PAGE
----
As I’ve mentioned before, we have a major moth problem in our house. The winged bastards are everywhere, and have already made a feast of the bedroom carpet, some of our coats, and Ricky’s suit.
We’re waging war against them with a programme of vigorous hoovering, chemical assault, and constant vigilance combined with brutal assassination, leaving trailing brown streaks on the walls. So far, this seems to be keeping the moth population under control, and I’m trying not to freak out at the sight of every single speck on the walls. But I’ve recently been struck with a slight concern.
Being a good biologist, I’m familiar with the principles of evolution and natural selection. Species adapt to their environment according to selective pressures to ensure their survival. So what if my anti-moth measures are actually helping to breed a super-moth?
My hypothesis is thus: I splat the moths I can see on our white walls and paintwork. But presumably there are moths I can’t see, who have sensibly remained burrowed in the nasty grey-beige rental carpet or hidden behind the wardrobe/under the bed/inside Ricky’s other suit. Am I inadvertently removing only the stupid moths – who think that white emulsion makes a good camouflage – and letting the clever ones prosper? And is my spraying and hoovering only encouraging the pesticide resistant or particularly grippy ones?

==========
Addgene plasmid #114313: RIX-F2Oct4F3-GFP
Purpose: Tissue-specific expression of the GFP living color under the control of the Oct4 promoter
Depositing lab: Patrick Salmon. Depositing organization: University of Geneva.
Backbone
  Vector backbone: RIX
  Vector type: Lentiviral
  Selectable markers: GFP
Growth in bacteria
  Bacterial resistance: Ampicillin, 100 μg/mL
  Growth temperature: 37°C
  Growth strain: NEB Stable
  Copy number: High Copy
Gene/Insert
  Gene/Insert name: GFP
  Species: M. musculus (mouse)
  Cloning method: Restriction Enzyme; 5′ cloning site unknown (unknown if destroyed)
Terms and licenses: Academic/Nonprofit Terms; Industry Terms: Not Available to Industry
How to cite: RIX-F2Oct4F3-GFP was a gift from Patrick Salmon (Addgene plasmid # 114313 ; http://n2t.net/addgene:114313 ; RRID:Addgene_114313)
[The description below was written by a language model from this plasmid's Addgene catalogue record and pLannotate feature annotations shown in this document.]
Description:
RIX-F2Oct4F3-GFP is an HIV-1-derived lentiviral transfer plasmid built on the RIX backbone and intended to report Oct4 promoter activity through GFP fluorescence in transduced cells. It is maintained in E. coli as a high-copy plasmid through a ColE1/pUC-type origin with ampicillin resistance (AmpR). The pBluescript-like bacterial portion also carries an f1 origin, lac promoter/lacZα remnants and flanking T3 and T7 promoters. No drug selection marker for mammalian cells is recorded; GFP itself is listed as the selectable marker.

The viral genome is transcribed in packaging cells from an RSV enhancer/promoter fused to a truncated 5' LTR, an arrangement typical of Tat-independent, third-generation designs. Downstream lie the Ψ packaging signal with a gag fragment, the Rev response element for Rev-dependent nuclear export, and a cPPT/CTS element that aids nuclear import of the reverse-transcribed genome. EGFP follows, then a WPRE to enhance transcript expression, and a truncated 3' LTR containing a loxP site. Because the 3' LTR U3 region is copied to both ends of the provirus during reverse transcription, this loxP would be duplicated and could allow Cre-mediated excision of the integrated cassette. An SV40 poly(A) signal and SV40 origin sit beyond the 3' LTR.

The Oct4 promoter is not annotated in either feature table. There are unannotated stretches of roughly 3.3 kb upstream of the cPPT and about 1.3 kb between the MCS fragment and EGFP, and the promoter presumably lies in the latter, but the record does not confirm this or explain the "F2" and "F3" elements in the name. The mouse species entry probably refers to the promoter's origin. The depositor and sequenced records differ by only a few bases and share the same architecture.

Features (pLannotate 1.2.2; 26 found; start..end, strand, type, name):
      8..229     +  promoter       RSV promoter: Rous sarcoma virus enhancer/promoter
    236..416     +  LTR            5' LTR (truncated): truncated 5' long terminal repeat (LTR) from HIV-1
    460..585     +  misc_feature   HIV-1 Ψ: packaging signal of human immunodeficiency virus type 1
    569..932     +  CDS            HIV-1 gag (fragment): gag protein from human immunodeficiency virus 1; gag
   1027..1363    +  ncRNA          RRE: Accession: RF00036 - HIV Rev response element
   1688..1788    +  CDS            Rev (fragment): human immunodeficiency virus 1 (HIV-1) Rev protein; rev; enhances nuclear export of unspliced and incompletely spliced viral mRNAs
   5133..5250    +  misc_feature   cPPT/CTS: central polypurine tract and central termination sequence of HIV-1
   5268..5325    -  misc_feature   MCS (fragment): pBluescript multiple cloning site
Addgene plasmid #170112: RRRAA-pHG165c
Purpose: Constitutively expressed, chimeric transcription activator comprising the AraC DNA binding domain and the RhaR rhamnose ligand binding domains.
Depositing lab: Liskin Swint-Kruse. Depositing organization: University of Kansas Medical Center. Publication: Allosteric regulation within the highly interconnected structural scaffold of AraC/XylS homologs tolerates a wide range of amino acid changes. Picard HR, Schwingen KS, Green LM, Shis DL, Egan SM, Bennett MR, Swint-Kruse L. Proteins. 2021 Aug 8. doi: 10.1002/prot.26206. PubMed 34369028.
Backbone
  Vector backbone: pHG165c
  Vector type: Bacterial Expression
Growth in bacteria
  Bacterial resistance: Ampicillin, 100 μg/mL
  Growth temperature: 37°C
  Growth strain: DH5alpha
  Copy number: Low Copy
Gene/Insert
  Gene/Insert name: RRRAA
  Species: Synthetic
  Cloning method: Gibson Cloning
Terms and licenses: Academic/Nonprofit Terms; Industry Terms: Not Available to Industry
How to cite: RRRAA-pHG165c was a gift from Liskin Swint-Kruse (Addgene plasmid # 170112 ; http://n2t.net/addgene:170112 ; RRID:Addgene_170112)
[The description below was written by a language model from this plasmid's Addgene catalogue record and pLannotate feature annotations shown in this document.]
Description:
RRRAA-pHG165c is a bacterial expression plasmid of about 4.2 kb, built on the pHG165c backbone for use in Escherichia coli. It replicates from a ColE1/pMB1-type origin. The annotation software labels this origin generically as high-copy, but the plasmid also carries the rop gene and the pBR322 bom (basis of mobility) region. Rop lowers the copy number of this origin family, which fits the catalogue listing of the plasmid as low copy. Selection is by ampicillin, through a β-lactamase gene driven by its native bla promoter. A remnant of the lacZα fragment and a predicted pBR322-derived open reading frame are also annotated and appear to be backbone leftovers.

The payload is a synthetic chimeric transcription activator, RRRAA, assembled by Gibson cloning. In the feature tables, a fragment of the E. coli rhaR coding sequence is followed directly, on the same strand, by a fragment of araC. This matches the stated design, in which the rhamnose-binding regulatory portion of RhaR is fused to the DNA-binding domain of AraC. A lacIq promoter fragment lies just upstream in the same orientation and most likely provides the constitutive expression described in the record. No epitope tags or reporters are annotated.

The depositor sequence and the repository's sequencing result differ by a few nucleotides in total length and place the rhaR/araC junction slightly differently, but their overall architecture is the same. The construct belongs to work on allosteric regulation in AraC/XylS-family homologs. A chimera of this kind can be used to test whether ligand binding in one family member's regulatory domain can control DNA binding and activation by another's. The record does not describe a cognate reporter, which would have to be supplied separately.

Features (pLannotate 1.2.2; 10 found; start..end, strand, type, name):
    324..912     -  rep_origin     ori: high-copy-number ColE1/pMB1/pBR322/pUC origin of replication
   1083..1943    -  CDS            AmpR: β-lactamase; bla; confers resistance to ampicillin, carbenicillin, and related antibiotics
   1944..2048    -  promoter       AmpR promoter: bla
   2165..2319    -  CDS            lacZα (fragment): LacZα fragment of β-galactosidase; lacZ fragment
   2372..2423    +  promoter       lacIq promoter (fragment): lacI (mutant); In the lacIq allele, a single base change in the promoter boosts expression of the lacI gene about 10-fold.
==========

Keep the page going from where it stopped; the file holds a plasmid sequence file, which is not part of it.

It didn’t take that long for that icon of evolution the peppered moth, Biston betularia, to go from white to black under the environmental pressure of the industrial revolution. Next year, am I going to see rampant damage from a crack swarm of carefully disguised, chemically-impervious moths? How long does this evolution malarky take anyway?